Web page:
Obama Claims He Uses No Neurons On Sarah Palin

President Obama, Barbara Walters

President Obama during interview by ABC News' Barbara Walters.  screenshot/ABC News hide caption


In an interview for ABC News to be aired Friday, Walters asked President Obama something along the lines of: do you think you can beat Sarah Palin in 2012?

I don't have the exact question because ABC News hasn't released a transcript of the interview scheduled to be aired Friday and only paraphrases it in a news story about the interview.

It's a curious question because the answer seems self-evident. Of course the president thinks he can beat Sarah Palin. He can read the polls as well as anyone and they suggest he should be getting on his knees every night to pray she's the GOP nominee.

Also, if he says yes, it appears he's practically daring Palin to enter the race and he elevates her to the position of being his foremost Republican opponent. Better to let Republicans decide who that will be, especially if you're Obama, after a long, bruising primary battle that leaves them with a weakened nominee.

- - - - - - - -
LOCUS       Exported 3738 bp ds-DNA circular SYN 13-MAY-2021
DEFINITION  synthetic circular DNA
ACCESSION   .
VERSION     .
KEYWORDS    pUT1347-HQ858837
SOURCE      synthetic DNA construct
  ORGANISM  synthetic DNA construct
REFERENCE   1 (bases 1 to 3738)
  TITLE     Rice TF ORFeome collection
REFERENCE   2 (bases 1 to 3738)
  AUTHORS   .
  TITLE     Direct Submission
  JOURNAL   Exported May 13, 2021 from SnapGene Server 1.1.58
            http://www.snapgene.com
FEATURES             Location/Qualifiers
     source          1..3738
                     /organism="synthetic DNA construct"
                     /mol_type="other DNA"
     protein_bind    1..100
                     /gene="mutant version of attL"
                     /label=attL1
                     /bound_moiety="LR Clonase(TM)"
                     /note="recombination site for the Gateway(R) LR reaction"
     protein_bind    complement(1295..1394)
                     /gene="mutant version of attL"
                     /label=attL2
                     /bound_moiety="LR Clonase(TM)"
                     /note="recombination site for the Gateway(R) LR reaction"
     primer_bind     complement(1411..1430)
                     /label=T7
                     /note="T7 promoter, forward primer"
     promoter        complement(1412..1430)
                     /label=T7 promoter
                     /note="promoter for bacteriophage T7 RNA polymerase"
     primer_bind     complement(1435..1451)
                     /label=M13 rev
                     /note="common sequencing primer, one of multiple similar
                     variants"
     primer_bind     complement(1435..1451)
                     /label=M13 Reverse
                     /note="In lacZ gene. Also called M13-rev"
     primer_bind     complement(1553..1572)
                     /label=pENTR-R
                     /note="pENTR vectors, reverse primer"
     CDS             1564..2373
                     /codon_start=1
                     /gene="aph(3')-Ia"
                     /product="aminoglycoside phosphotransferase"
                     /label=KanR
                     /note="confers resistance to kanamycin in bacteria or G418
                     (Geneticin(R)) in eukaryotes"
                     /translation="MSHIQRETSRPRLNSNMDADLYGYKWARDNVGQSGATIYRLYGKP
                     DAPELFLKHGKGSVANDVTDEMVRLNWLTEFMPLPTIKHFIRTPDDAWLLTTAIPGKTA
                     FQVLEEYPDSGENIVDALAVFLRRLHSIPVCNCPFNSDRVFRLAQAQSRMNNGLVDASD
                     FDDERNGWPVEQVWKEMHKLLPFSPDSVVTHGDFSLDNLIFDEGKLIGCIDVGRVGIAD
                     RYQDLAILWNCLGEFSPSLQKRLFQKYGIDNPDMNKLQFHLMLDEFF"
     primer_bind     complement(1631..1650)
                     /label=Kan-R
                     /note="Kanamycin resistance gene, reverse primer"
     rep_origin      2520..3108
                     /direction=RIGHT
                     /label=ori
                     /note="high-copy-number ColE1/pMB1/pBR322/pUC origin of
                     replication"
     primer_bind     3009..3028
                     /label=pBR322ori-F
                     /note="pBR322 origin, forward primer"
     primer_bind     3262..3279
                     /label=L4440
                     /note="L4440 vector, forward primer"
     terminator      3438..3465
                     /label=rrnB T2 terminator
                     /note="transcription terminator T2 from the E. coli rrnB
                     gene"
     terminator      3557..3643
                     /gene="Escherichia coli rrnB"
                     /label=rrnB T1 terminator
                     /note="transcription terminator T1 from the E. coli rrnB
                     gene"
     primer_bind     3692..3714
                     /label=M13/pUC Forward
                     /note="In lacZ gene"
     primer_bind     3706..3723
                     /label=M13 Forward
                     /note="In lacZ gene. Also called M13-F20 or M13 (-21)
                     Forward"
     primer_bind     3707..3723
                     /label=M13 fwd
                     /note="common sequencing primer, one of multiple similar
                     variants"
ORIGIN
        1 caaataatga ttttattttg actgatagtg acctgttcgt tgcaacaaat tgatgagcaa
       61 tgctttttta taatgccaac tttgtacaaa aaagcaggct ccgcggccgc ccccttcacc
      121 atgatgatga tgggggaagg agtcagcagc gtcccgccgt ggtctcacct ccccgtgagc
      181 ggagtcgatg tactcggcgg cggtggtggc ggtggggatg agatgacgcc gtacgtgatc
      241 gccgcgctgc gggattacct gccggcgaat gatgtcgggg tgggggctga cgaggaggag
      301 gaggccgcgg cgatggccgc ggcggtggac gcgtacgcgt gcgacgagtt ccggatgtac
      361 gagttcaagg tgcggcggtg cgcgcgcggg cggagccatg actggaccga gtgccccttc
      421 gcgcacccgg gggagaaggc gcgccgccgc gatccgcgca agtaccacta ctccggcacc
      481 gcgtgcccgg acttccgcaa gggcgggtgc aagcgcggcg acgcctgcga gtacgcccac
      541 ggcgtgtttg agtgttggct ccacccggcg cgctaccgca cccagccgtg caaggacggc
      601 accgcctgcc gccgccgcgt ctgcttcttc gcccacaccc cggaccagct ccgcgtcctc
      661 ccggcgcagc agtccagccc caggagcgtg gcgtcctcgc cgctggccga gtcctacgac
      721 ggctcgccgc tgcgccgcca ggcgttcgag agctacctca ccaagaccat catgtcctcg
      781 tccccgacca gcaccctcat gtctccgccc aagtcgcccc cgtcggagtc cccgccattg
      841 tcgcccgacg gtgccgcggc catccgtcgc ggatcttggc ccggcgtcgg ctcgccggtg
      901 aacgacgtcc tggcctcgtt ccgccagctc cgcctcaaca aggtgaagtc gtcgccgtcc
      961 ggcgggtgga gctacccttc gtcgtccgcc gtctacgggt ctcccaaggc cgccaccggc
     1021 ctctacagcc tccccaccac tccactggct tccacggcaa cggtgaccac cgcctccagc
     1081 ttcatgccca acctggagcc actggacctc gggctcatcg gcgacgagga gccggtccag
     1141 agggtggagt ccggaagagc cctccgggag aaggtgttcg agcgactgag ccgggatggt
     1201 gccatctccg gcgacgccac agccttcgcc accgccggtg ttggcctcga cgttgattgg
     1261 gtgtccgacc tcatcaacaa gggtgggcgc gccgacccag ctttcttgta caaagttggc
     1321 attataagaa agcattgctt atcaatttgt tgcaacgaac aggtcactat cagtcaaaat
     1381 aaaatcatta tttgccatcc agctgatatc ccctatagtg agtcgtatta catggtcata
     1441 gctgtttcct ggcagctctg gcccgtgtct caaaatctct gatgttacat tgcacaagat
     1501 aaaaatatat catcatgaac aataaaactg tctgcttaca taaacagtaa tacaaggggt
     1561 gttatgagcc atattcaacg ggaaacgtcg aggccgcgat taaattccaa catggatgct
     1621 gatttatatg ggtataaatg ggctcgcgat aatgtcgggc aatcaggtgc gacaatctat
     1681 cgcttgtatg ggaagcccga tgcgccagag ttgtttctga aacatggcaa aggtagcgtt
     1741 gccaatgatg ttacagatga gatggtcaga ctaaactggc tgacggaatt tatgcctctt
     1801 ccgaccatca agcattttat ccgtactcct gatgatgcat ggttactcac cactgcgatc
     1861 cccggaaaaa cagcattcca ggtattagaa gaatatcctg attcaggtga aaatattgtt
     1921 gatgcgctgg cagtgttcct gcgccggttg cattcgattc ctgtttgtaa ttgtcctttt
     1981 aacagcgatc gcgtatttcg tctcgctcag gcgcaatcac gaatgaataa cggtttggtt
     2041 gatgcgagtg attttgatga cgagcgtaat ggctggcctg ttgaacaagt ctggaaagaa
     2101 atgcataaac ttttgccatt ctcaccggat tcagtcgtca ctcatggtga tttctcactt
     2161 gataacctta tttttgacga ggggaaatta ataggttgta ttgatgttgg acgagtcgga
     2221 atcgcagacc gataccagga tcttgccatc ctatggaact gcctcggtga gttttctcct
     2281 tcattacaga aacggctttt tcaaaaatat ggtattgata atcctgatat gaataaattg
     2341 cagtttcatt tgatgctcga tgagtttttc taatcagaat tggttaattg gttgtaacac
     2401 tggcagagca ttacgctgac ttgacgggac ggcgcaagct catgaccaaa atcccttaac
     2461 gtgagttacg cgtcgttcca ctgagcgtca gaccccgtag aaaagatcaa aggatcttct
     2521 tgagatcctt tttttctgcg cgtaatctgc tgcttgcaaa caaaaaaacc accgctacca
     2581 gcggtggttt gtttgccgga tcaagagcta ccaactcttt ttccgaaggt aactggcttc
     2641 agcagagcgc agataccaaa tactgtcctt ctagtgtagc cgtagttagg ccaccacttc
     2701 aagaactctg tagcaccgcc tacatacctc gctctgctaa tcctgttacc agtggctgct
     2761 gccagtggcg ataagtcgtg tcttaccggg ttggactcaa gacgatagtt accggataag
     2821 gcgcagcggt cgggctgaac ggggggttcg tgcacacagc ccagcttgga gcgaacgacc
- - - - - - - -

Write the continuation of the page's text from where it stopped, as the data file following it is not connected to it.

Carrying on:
The problems are so obvious as to not need explaining if he answers the question no. Might as well accept the Doug Schoen-Patrick Cadell suggestion and do an LBJ and say he won't seek a second term.

So the president answered the question the best way he could; he mostly side-stepped it.

From ABC News's report:

When asked specifically if he thinks he can beat Sarah Palin in 2012, the president told Walters "I don't think about Sarah Palin."

"Obviously Sarah Palin has a strong base of support in the Republican Party and I respect those skills," Obama said. "But I spend most of my time right now on how I can be the best possible president. And my attitude has always been, from the day I started this job that if I do a good job and if I'm delivering for the American people the politics will take care of itself.

"If I falter and the American people are dissatisfied, then I'll have problems," he said.

Still, what the question allowed him to do was take what seemed a veiled shot at Palin. He's focused on what's really important, doing the best job possible for the American people. Thus, Palin is unimportant in the larger scheme of things, is the conclusion he wants us to draw.

But it's not a total diss since he acknowledges she has a political base and skills.

Of course, he's got to be thinking about Palin somewhat to know that.

So what seemed like a throw-away question actually got something of an interesting answer.